Esper: Private Sector Partners Vital to DoD Global Tech Dominance

Pentagon Military Defense DoD

Secretary of Defense Mike Esper said today that Department of Defense (DoD) partnerships with the private sector are vital to the Pentagon’s aim to remain the global leader in emerging defense technologies.

Speaking at the Center for Strategic and International Studies Global Security Forum, Esper discussed the need for private sector partnerships and collaboration to address ongoing threats from China, to modernize DoD capabilities, and to develop cutting-edge technologies.

Esper stressed that China is using nefarious means – including cyberattacks and exploiting U.S. intellectual property laws – in a bid to gain global dominance in the technology sphere. To counter those efforts, the United States needs to take a “whole of nation approach,” he said.

The Defense Secretary said that some U.S. companies have either “unwittingly, or in some cases, tacitly” assisted the Chinese government by giving it access to U.S. technological advancements. Some strategies to advance that goal of acquiring U.S. technology include foreign investments and corporate buyouts. And he stated that some American companies have made “compromises to the Chinese government in pursuit of market access, low-cost manufacturing, or other gains.”

Esper said that many U.S. company CEOs he has spoken with have realized the error if their ways, and are “now putting U.S. security first” by changing their strategies and approaches to China, and by working more closely with the Pentagon.

Looking within DoD, Esper said the military needs to overhaul policies, reshape its culture, and make better investments.  To invest in cutting-edge technologies, DoD will have to “make tough choices today,” he said. In order to do that, Esper said DoD is divesting legacy technologies and moving on from  lower priorities, while simultaneously implementing aggressive reforms to free up time, money, and manpower.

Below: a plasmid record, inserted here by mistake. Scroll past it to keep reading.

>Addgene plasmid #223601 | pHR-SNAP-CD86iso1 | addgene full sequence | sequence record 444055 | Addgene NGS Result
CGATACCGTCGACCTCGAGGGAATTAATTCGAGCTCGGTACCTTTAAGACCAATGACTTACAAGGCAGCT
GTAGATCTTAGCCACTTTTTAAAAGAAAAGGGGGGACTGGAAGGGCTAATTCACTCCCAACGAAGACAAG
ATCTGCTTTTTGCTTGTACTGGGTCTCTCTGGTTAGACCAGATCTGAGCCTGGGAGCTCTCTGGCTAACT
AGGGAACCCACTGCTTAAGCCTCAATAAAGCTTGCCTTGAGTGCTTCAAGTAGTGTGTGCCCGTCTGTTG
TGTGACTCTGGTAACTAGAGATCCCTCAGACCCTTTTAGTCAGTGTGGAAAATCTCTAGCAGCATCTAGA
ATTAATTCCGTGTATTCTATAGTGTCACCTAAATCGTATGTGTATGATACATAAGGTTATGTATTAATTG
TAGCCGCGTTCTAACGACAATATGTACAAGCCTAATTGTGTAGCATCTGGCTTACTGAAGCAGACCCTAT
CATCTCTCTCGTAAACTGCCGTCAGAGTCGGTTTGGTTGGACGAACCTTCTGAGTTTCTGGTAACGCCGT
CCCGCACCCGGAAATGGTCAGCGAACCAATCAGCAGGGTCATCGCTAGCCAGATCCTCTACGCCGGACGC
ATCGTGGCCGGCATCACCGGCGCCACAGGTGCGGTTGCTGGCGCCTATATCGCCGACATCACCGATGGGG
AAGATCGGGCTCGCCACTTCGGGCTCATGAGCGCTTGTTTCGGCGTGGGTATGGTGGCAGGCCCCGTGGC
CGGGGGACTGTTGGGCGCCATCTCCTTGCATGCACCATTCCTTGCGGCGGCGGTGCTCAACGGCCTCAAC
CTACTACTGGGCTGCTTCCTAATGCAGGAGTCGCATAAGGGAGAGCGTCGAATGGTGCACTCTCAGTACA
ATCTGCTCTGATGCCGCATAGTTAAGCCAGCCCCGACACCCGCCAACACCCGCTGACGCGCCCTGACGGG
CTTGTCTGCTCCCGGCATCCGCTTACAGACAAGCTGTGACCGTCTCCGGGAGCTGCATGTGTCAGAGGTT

One of the ways DoD is shaping overall reform is through the Defense-Wide Review. “In just four months of work we focused on reforming the fourth estate and we saved over $5 billion,” Esper explained. “We will use these savings to drive progress on critical technologies like artificial intelligence and [other technologies],” the Secretary said. Partnering with the private sector will help stretch those investments further, he said.

Esper touted DoD’s investment in government-funded research, but said the Pentagon still needs to be “fast followers” of the commercial sector. “It’s the private sector that is leading on many fronts, such as cloud computing and machine learning,” he said.

DoD, he said, needs to make changes in its approach to the private sector and become “a better customer” and partner. “That is why we are implementing the most significant acquisition reform in years,” he explained. “Doing so will make it easier for companies of all sizes and sectors to do business with the department while enabling the Pentagon’s leadership to identify and provide the advanced solutions our warfighters need.”

Esper also took a deeper dive into two of the Pentagon’s primary technology priorities – 5G wireless and artificial intelligence technologies.

On the 5G front, he emphasized the race by both the U.S. and China to become world leaders in the technology, and the dangers of China winning that contest. Esper said he has warned international allies and partners against using China-based firms for 5G equipment, saying that doing so “compromises interoperability and intelligence sharing.” To counter the threat, he encouraged allies and the private sector to identify alternative 5G solutions.

And Esper praised DoD’s ongoing efforts to take the leading role in AI development. “We stood up the Joint Artificial Intelligence Center (JAIC) to integrate the power of AI across the many levels of the department,” he said. “Our goal is to get the warfighter into the cloud to pull our vast streams of data and deliver AI capability out to the tactical edge as soon as possible.”

He said JAIC “not only plays a leading role in modernizing our warfighting systems, cultivating a premier workforce, and strengthening our partnerships across the sector, but it is also developing principles for the lawful and ethical use of AI.”